Roughing the quarterback is a common practice in most NFL cities, off the field as much as on.
So with Josh Freeman's completion percentage at 51.3 (the lowest since his rookie season), talk at water coolers boiled with criticism.
Since his breakout sophomore season of 2010 — 25 touchdowns, six interceptions and a 10-6 record — Freeman, 24, has experienced more aggravation than adulation.
The tipping point might have been last week's 16-10 loss at Dallas, in which he started 6-of-20 before finishing 10-of-28 for 110 yards, one touchdown and an interception. Vincent Jackson, signed during the offseason to be his top receiver, was thrown to seven times. But his only catch, a 27-yarder, came after the fourth quarter's two-minute warning.
First, a disclaimer: This is Freeman's third offensive system in four years. Look at the most successful quarterbacks, and you will discover (perhaps not coincidentally) they have played in the same scheme for numerous years. (Tom Brady, Eli Manning and Joe Flacco come to mind.)
That said, there seems to be a disconnect between Freeman and his receivers under coach Greg Schiano and offensive coordinator Mike Sullivan.
Freeman is attempting to execute the offense as directed. But there are important questions.
Why isn't Freeman a bigger part of the offense?
Schiano is big on time of possession. The best way to win that is run the ball. That's why the Bucs called eight runs among nine first-down plays from the start of the third until the two-minute warning. Unless the running game clicks, this puts pressure on the quarterback to convert a pass on third down. The Bucs rank last in the league in third-down conversions at 25.6 percent.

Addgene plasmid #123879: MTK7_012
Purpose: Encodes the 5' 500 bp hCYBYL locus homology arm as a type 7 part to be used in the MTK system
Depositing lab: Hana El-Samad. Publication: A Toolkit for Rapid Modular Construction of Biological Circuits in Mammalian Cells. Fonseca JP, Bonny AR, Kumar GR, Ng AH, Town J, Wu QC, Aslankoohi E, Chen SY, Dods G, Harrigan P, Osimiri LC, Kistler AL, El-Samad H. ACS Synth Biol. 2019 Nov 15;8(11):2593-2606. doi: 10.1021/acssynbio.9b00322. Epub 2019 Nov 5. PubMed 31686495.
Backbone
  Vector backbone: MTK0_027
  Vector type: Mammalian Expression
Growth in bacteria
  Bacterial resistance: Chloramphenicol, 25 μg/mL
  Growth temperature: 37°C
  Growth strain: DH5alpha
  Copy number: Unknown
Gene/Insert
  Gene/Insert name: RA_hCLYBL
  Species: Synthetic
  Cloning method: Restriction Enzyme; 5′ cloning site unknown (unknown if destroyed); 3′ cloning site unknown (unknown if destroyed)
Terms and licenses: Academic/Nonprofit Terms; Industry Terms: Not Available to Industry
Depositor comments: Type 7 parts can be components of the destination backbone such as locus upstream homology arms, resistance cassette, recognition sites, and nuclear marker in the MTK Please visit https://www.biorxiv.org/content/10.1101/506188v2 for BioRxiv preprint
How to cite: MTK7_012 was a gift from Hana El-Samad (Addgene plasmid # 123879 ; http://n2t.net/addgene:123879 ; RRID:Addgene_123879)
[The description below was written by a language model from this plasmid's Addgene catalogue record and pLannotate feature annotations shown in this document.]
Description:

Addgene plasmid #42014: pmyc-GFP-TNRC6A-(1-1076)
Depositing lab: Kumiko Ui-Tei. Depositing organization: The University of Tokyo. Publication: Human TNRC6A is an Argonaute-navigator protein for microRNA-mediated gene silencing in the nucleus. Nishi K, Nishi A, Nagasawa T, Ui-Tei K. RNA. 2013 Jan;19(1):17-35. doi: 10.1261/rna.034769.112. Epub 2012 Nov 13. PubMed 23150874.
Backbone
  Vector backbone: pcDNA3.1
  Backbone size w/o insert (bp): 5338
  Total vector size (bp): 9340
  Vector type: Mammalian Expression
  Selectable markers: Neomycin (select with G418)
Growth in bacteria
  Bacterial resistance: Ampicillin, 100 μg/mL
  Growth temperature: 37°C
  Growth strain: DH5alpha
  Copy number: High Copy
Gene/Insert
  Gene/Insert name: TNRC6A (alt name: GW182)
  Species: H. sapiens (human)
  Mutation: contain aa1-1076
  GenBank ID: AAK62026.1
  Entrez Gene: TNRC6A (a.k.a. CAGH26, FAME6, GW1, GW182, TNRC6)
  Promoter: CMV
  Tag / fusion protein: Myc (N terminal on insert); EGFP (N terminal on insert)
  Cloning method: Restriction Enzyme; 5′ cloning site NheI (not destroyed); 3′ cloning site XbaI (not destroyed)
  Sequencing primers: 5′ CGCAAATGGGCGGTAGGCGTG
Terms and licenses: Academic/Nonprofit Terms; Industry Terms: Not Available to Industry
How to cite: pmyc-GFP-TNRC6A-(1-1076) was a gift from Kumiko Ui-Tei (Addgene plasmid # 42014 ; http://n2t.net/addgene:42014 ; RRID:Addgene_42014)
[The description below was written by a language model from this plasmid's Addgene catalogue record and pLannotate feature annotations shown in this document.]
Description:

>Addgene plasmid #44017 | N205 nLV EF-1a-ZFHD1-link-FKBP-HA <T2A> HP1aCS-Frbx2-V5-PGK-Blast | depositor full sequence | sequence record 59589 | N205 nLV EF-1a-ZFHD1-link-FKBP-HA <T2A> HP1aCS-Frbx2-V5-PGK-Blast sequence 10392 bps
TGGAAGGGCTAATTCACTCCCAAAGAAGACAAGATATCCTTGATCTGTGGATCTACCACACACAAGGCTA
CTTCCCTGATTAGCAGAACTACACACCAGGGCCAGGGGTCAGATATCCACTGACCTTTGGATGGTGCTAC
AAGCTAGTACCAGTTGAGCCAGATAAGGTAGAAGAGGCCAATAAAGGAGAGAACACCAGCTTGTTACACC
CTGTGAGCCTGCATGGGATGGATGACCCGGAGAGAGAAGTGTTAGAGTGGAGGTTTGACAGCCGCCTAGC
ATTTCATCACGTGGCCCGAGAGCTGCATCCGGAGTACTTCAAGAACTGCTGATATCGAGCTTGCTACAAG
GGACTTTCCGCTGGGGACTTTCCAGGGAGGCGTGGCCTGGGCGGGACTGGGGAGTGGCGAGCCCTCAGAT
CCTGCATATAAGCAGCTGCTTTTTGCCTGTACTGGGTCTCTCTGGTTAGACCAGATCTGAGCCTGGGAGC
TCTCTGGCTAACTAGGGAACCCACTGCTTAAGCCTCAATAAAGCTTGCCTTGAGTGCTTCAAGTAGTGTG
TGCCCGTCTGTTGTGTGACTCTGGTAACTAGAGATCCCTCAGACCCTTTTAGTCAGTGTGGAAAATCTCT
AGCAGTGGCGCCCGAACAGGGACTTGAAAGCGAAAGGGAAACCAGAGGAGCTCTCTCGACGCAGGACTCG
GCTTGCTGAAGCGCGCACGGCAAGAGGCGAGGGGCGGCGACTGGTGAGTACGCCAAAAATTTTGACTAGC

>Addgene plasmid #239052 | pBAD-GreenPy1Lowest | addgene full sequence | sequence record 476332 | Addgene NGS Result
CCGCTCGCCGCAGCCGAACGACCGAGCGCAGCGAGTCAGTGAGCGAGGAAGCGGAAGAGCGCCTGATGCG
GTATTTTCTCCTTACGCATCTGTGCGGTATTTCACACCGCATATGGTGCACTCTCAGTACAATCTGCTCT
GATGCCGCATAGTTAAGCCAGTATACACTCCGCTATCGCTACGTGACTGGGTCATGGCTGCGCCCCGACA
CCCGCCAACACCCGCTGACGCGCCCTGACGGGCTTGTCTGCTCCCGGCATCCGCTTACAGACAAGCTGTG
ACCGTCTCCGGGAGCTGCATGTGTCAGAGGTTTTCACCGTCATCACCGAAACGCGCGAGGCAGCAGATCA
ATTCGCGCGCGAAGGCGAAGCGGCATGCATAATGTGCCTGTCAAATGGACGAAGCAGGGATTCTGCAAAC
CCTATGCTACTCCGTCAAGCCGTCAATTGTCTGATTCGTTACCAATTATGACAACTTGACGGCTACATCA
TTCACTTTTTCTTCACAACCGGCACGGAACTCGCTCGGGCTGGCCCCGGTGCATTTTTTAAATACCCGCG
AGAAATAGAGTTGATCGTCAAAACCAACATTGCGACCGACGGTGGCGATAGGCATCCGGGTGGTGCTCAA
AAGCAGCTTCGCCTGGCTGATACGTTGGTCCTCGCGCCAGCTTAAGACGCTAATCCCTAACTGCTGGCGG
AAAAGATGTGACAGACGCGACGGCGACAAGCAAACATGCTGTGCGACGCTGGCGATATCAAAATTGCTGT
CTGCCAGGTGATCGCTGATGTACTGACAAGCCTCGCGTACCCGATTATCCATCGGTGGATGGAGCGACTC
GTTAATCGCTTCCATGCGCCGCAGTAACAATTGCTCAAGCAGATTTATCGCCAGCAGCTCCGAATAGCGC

Why doesn't Freeman run the ball like he used to?
Remember, Schiano requires his quarterbacks to wear a knee brace on their front leg, a precaution because it is more vulnerable to injuries. He understands the need to keep quarterbacks healthy. Frankly, running is discouraged for quarterbacks. But if necessary, they must slide.
Can Freeman get the Bucs out of bad plays based on the defensive alignment?
Freeman did this frequently under previous offensive coordinator Greg Olson, and he excelled at it in two-minute situations. The opportunity still exists, Schiano said — on occasion. But there are some "no change" plays.
Why doesn't Freeman move outside the pocket now and then?
Schiano says that is part of Sullivan's offense. But the Bucs haven't done it much. "I've always thought you change the launch point in games just so (defensive players) don't get their ears locked in on one spot," Schiano said. "It probably can be used more than we have."
As Sullivan says, the offense is not a finished product and should be more efficient in December than September. It's tough enough to integrate a quarterback into a new system. It's even tougher when that system doesn't emphasize his skills.
Eventually, there has to be a marriage between the two.
Rick Stroud can be reached at email@example.com and be heard from 6 to 9 a.m. weekdays on WDAE-AM 620.